Pre-Service Physical Educators' Stress and Instructional Effectiveness

Wednesday, March 18, 2015
Exhibit Hall Poster Area 1 (Convention Center)
Jingyang Huang, Southern Arkansas University, Magnolia, AR

       Teaching has been reported as a stressful occupation (Kyriacou, 2001). Research has also indicated that preservice teachers might experience high stress during practice teaching (Chan, 2003). Although there has been a proliferation of literature on stress among teachers, few studies have been conducted regarding preservice physical education teachers, and the studies that do exist have mainly investigated the sources of stress among physical education teachers. Moreover, no studies have been found that examine the relationship between stress and teaching effectiveness among preservice physical education teachers. This study examined if stress negatively or positively impacted preservice physical education teachers’ teaching effectiveness, thus providing numerous implications for Physical Education Teacher Education (PETE) programs.


      A demographic questionnaire, the Teacher Stress Scale (TSS), interview questions, and the West Virginia Teaching Evaluation System (WVUTES) were utilized. A demographic questionnaire was distributed to preservice physical educators prior to their clinical teaching experience. The preservice physical educators were asked to complete the TSS before videotaping one lesson that preservice physical educators taught during the first two-weeks of their practice teaching. Then, 10 preservice teachers who experienced the highest stress levels would be interviewed. Last, the correlation between stress and preservice physical educators’ instructional effectiveness was analyzed.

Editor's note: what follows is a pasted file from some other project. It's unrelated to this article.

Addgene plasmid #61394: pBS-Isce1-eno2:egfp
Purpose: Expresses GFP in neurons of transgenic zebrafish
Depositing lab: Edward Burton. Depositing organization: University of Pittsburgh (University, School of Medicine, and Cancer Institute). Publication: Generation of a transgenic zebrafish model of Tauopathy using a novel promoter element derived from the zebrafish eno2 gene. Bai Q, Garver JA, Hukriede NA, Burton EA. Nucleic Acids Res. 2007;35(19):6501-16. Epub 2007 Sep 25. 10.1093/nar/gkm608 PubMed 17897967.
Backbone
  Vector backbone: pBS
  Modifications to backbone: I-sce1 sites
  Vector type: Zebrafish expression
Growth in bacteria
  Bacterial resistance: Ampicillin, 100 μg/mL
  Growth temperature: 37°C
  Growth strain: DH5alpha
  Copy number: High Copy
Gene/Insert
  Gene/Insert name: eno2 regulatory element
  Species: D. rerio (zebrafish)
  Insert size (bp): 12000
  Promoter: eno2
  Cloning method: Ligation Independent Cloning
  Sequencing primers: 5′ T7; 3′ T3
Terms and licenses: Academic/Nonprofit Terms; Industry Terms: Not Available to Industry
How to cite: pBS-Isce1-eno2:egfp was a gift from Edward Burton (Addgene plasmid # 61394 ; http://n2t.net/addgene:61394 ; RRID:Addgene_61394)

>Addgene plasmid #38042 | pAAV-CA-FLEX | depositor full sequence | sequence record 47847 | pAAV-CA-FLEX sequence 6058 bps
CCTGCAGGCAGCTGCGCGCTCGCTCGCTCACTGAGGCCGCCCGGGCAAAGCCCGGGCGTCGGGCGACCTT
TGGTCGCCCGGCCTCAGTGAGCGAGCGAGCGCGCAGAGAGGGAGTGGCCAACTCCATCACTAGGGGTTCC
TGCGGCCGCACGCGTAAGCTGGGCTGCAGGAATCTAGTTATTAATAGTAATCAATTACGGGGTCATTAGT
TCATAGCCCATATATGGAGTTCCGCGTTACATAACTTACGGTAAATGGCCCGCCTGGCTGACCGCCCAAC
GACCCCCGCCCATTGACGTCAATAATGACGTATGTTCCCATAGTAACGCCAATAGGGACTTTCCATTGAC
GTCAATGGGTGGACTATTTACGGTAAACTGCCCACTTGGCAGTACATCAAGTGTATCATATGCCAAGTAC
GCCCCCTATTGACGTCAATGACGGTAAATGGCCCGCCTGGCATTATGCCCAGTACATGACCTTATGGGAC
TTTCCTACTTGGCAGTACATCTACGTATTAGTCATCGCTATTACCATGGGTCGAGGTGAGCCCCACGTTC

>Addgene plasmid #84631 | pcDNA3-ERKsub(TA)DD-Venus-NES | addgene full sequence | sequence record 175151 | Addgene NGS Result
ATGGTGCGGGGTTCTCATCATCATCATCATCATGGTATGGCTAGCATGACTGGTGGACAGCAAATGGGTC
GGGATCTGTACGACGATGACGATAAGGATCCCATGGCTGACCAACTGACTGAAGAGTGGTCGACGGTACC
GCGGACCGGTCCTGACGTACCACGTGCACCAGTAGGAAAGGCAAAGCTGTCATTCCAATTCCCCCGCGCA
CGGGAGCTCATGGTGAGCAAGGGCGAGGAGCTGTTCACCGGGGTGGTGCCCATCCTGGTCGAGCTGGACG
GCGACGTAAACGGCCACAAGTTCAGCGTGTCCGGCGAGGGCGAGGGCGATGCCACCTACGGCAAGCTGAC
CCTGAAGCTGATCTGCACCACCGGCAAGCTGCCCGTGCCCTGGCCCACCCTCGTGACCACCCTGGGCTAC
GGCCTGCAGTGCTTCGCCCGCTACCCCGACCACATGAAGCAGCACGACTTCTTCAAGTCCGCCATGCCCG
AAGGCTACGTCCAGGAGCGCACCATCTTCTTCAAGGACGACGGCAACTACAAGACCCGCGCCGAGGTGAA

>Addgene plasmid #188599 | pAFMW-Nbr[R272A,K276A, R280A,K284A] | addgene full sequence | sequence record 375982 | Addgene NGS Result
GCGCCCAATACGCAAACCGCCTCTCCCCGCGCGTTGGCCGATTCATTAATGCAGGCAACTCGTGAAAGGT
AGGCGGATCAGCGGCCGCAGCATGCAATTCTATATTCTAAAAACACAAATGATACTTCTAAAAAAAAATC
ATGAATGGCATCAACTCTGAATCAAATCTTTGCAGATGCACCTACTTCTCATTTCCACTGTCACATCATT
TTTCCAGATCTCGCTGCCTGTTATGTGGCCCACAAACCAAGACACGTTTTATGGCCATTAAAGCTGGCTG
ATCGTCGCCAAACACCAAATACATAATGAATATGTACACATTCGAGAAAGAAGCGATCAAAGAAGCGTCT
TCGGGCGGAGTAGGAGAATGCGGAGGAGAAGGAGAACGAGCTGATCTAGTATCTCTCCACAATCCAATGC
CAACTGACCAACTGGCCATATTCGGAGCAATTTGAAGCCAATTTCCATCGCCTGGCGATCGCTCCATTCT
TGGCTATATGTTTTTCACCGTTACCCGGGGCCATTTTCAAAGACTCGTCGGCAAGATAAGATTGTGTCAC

A Pearson product-moment correlation analysis was used to determine the relationship between preservice physical educators’ stress (the total score of TTS) and their instructional effectiveness (students’ total learning time). Results indicated that there was a strong, negative correlation between stress and their teaching effectiveness (r = -0.512, p < 0.01). In addition, the curriculum model and noise were reported as factors that affected preservice physical educators’ stress and instructional effectiveness.


      In order to improve preservice physical educators’ teaching effectiveness, following aspects should be addressed in PETE programs: 1) promote pedagogy content knowledge, 2) continually develop classroom management skills, 3) assist preservice teachers in understanding the curriculum model used, and 4) introduce stress relieving techniques before teaching.